Lynda Mettee lives in a house built high up on risers on a slender peninsula called Swan Point that sticks out into the Chesapeake Bay east of Dundalk, in Baltimore County.

She does not need scientists to tell her that floods are becoming more common. A neighbor in a kayak told her as he paddled right down the middle of her street on April 30.  She illustrates this by showing  dramatic flood photos on her iPhone.

“These are pictures where the water was so high that it covered the entire road and you couldn’t even see where the edges of the road were,” said Mettee, a 45-year-old physician’s assistant who lives on Cuckold Point Road. “Even in the past five to seven years we’ve noticed the coastal floods have been increasing. Where it used to happen once or twice a year, this year it’s happened three or four times.”

A new study by the National Oceanic and Atmospheric Administration concludes that flooding – driven by climate change and rising sea levels and higher tides – is accelerating at 75 percent of locations on the East and Gulf coasts. Last year, 19 areas broke or tied previous records for flooding, including six in Maryland and Virginia, according to NOAA oceanographer William Sweet.  

“Every year, high tide flooding seems to be breaking records,” said Sweet. “Annapolis had 18 days last year. That’s an all-time record. Baltimore had 11 days.  That was just one day off its record that was set the year before.  Twenty years ago, these locations would have experienced two to three days of this flooding.  But now, just a change in prevailing winds can raise the bay and pass the brim and flood into our streets.”

Research by the nonprofit First Street Foundation found that the flood risk for millions of homes and businesses across the U.S. is actually much higher than government estimates. This is because outdated flood plain maps drawn by the Federal Emergency Management Agency do not account for the increasing intensity and volume rainfall already falling because of climate change.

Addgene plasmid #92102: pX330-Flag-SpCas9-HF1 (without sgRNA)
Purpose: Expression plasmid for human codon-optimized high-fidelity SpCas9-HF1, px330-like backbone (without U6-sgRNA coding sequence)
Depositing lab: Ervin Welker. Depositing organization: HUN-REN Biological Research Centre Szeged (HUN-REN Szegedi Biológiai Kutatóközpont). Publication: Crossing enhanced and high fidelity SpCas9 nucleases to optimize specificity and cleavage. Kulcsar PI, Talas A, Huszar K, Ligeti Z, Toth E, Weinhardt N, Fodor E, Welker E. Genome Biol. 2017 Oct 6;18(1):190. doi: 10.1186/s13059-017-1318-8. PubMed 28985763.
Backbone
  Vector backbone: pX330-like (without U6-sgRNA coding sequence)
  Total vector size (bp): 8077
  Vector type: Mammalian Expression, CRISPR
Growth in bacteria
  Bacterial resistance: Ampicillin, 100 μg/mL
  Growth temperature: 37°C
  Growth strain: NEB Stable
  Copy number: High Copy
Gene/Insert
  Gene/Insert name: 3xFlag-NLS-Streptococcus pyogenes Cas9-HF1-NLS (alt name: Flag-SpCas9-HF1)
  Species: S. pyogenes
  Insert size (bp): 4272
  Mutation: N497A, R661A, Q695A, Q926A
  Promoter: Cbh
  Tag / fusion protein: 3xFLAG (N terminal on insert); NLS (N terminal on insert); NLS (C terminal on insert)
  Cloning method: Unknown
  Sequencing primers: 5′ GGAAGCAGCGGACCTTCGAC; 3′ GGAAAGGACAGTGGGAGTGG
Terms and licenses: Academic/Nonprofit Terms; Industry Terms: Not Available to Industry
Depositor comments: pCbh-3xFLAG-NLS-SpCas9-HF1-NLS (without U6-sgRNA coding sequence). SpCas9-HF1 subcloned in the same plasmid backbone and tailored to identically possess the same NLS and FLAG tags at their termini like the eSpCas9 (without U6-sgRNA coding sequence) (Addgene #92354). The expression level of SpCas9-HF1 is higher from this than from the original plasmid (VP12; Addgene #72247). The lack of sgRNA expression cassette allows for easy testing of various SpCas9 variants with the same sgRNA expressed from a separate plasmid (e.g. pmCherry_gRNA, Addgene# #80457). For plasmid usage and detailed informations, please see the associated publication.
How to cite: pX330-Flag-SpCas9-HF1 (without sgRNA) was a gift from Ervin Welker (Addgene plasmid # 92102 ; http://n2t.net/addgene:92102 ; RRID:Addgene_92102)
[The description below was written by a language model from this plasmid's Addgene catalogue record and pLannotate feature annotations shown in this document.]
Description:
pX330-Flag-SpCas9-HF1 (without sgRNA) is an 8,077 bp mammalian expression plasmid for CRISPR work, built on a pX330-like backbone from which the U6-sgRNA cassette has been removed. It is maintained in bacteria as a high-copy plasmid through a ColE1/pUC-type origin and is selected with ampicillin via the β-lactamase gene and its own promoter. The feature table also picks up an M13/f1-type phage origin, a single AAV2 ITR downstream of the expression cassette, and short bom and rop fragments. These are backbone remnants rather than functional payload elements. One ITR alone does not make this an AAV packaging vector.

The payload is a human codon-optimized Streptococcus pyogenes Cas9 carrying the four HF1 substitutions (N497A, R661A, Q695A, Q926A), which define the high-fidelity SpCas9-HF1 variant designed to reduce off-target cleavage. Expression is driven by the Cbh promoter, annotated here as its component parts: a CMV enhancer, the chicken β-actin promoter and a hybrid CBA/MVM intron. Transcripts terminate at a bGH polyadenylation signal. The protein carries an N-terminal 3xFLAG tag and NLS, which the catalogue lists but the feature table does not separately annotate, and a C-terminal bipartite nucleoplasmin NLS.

FEMA maps often hide or downplay real flood risk in part because of political pressure from real estate developers or owners who want to make money from flood-prone properties, or avoid paying higher flood insurance rates.

Jeremy Porter is Director of Research at the First Street Foundation, which investigated the problem.

“Across the country, we found about 1.7 times – or 70 percent more – properties have flood risk in a one in one hundred year flood event than what the FEMA special flood hazard areas show,” Porter said. “FEMA finds about 8.7 million properties at risk, and we find about 14.6 million properties at risk.”

In the Baltimore County community of Swan Point, for example, the First Street Foundation’s online database – called FLOOD FACTOR -- shows that nearly every single home – including Lynda Metee’s-- faces an extreme flood risk, with a more than a 99 percent chance of flooding. Many of these waterfront houses are already up on stilts or extra-high foundations, having been built or rebuilt after the community was devastated by Tropical Storm Isabel.

Another major flooding risk area in Maryland, according to the FLOOD FACTOR database, is Ocean City, where 85 percent of the 7,400 homes and businesses are already at risk of flooding. This is expected to rise to 96 percent within 30 years as climate change continues.

One solution would be to build more seawalls. But no rocks can stand long against the rising oceans.  Mike Tidwell, director of the Chesapeake Climate Action Network, said the only long-term answer is to stop burning the fossil fuels that are the root cause of the flooding.

“It’s ironic that the mayor of Ocean City – and some of the members of the tourism boards there – have been opposed to offshore wind farms,” said Tidwell. “But it’s the only way we’re going to keep the ocean out of Ocean City is by transitioning to clean energy.”


Photo of flooding in downtown Annapolis from the Chesapeake Bay Program

Tom Pelton, a national award-winning environmental journalist, has hosted "The Environment in Focus" since 2007. He also works as director of communications for the Environmental Integrity Project, a non-profit organization dedicated to holding polluters and governments accountable to protect public health. From 1997 until 2008, he was a journalist for The Baltimore Sun, where he was twice named one of the best environmental reporters in America by the Society of Environmental Journalists.